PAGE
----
The Stress of Being a Caregiver
Anytime you care for someone it’s hard. It’s hard for many reasons. Maybe it’s a time thing and now you have even more to do. Perhaps it’s a space thing and there is little space in your home and now you're sharing it with someone new. It could even be money if the person you’re caring for is unable to work. But the stress could also come because you really care and want to be sure you get it right.
Caring for family can be even mores stressful
When my daughter, Crystal, told her father and me she had cancer, the first thing we did was to invite her to come back home. Luckily, she took us up on it. I became her number one caregiver and I had to get it right. She had doctor's appointments, chemo sessions, follow-up calls, and insurance to work through. Luckily, she was able to do most of the paperwork herself and kept her appointments straight.
But, I always felt bad I didn’t help with that. I had to work but always took off to take her to her appointments. The stress from this came from being a teacher. It was important to me to be with Crystal for her appointments and treatments, but since I’m a teacher, each time I had to write lesson plans and make sure I had everything set for the substitute the next day. I also worried about the time I took off. I had to be sure to have so many sick days in my bank so when I retired I could pay for extended health care. I took a lot of days off during the time Crystal was sick. It all worked out, but it was stressful.
The extra care
Before going to work each morning, I made sure Crystal had everything she needed for the day. Every other week she was really sick and could barely get out of bed. I made sure she had fluids by her bedside, and the medications she needed. Sometimes, because I was so worried, I came home at lunchtime to check on her. It’s extremely difficult to watch your daughter suffer the way she did - and then have to work on top of it.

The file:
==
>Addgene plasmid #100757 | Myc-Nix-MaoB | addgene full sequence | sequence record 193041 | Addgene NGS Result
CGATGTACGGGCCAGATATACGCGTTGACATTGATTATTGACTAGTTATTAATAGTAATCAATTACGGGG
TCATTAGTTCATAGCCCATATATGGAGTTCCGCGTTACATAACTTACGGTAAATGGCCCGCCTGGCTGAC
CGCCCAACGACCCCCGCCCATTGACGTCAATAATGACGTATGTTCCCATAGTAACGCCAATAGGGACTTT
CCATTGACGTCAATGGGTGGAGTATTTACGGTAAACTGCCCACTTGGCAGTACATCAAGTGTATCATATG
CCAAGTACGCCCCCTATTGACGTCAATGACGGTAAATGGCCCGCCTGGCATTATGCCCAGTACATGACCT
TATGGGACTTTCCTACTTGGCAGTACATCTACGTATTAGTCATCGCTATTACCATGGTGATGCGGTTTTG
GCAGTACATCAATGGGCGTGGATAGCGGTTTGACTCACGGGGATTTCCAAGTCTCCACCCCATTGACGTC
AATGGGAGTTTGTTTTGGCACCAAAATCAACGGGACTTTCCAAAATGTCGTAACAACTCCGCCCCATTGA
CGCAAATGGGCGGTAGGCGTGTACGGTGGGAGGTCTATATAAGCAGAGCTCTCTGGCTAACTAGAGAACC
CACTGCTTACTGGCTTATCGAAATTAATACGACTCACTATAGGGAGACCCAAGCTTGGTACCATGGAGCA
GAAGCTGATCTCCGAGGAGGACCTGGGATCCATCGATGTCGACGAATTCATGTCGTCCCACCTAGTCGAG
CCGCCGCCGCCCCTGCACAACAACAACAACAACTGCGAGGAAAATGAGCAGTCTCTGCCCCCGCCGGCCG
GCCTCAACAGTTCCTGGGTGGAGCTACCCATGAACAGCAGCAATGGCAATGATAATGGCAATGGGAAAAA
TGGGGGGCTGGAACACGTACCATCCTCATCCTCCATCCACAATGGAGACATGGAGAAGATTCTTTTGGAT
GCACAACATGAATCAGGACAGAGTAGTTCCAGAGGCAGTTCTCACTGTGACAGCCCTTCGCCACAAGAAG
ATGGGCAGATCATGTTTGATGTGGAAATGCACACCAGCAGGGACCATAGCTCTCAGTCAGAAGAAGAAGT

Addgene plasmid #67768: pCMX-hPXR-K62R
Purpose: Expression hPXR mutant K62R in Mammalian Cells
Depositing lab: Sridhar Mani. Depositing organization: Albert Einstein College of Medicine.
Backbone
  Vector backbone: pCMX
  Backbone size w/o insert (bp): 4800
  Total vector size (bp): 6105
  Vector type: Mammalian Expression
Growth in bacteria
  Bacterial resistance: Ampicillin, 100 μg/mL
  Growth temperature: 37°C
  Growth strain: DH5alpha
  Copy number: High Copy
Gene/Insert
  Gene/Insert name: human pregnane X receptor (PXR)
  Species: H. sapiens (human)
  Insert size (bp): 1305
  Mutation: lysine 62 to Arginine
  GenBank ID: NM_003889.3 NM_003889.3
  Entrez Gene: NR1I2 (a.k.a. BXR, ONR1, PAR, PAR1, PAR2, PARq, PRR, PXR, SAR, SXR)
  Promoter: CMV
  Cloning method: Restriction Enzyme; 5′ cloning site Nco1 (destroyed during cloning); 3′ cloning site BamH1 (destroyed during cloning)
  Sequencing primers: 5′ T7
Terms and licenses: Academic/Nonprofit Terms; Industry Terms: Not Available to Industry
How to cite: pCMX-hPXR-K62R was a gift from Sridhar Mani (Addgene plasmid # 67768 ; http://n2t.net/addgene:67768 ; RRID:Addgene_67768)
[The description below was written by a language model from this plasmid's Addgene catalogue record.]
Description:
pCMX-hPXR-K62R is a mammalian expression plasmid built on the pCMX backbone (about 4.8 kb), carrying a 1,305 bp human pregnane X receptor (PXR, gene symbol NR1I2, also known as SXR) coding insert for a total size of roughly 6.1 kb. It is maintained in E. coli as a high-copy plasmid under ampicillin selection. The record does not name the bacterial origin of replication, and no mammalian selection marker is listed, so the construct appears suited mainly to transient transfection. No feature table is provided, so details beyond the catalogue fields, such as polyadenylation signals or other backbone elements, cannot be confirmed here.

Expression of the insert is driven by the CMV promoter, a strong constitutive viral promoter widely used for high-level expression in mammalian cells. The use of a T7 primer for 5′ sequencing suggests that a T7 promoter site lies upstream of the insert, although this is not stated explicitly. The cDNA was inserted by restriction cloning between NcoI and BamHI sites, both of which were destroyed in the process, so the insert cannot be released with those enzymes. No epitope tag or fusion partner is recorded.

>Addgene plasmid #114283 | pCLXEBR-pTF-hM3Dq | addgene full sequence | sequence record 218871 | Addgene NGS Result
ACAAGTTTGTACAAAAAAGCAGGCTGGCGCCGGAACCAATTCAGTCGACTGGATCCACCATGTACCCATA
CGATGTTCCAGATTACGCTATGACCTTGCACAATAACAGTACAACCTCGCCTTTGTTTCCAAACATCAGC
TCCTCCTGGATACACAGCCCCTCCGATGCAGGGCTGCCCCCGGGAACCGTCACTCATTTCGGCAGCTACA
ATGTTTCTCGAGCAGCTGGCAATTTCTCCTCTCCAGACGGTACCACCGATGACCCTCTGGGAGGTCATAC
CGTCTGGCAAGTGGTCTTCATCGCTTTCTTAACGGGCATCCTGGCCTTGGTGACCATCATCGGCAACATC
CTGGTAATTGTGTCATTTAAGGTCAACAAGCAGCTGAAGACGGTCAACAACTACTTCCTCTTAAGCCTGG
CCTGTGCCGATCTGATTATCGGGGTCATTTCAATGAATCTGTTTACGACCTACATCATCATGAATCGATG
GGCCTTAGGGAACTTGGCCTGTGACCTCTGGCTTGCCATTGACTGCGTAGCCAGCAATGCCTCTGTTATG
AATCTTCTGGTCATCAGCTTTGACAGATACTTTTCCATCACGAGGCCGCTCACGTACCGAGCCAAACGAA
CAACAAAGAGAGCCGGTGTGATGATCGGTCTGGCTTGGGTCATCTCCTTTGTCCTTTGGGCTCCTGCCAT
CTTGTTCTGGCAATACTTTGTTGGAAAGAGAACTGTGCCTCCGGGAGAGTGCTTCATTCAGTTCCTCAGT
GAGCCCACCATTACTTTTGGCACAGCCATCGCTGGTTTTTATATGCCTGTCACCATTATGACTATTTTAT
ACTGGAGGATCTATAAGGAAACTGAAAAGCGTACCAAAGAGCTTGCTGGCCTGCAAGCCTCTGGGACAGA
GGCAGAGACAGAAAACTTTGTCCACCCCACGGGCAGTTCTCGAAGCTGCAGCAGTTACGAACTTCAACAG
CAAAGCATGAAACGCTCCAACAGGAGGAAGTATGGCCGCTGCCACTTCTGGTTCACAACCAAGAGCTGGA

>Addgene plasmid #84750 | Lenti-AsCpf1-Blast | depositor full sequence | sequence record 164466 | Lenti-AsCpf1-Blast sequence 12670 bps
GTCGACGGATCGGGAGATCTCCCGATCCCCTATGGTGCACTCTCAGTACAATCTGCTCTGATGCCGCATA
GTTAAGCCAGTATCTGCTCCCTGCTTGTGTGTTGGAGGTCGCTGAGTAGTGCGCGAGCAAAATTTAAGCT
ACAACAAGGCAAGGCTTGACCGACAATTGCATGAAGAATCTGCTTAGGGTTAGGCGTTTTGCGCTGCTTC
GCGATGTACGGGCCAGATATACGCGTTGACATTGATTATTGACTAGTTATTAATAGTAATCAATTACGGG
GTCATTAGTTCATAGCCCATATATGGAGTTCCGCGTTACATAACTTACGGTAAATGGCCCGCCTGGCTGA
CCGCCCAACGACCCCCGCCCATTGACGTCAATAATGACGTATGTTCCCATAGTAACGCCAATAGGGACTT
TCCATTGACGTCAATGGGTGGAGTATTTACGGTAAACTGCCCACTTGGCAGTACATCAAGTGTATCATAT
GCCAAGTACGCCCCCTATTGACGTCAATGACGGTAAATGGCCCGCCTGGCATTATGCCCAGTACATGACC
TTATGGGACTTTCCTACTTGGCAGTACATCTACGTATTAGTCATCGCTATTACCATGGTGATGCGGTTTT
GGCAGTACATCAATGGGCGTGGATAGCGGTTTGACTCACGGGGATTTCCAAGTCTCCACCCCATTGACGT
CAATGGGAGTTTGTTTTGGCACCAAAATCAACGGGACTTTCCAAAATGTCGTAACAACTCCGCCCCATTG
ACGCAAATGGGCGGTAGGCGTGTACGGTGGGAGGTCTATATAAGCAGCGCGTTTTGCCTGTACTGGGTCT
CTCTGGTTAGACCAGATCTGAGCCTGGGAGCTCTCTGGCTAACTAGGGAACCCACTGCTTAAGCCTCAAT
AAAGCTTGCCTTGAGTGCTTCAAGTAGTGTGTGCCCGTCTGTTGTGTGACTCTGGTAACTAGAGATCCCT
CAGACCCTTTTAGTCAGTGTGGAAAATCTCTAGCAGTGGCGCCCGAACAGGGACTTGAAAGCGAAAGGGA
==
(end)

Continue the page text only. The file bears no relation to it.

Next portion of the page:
I also did all her laundry, changed her sheets, and made sure she had what she needed. This took a little extra time, but that didn’t add to my stress. What did bother me was wondering if I was doing enough. Was there something I could have done to make it even easier on her? It was definitely a tough time and none of us knew how it would end.
The important work of a caregiver
Being a caregiver is a really important job. When I speak to other caregivers, I always tell them to do the best they can. After all, doing our best is all we can do. But when I think back to the care I gave Crystal, I always feel as though I let her down in some way. I always feel bad about not being able to stay home during her sick weeks. It’s hard to think back on that time, but at least it all worked out and she’s well now.
When asked, the advice I give others is to keep a calendar book, have a pillow and blanket in the car for the ride home from treatment, be sure to have a plastic bag with you for any adverse effects from the chemo, and have a travel bag to take to chemo sessions. At home, change the sheets often, have lotions, mouth rinses, and easy to eat foods on hand to help with any difficulties or for added comfort. Be available as often as possible and take your loved one for walks.
To sum it up, do what you can and be there to listen. Most importantly, take care of yourself so you can be the best caregiver possible!
Wishing you health & happiness!
What type of blood cancer are you or your loved one diagnosed with?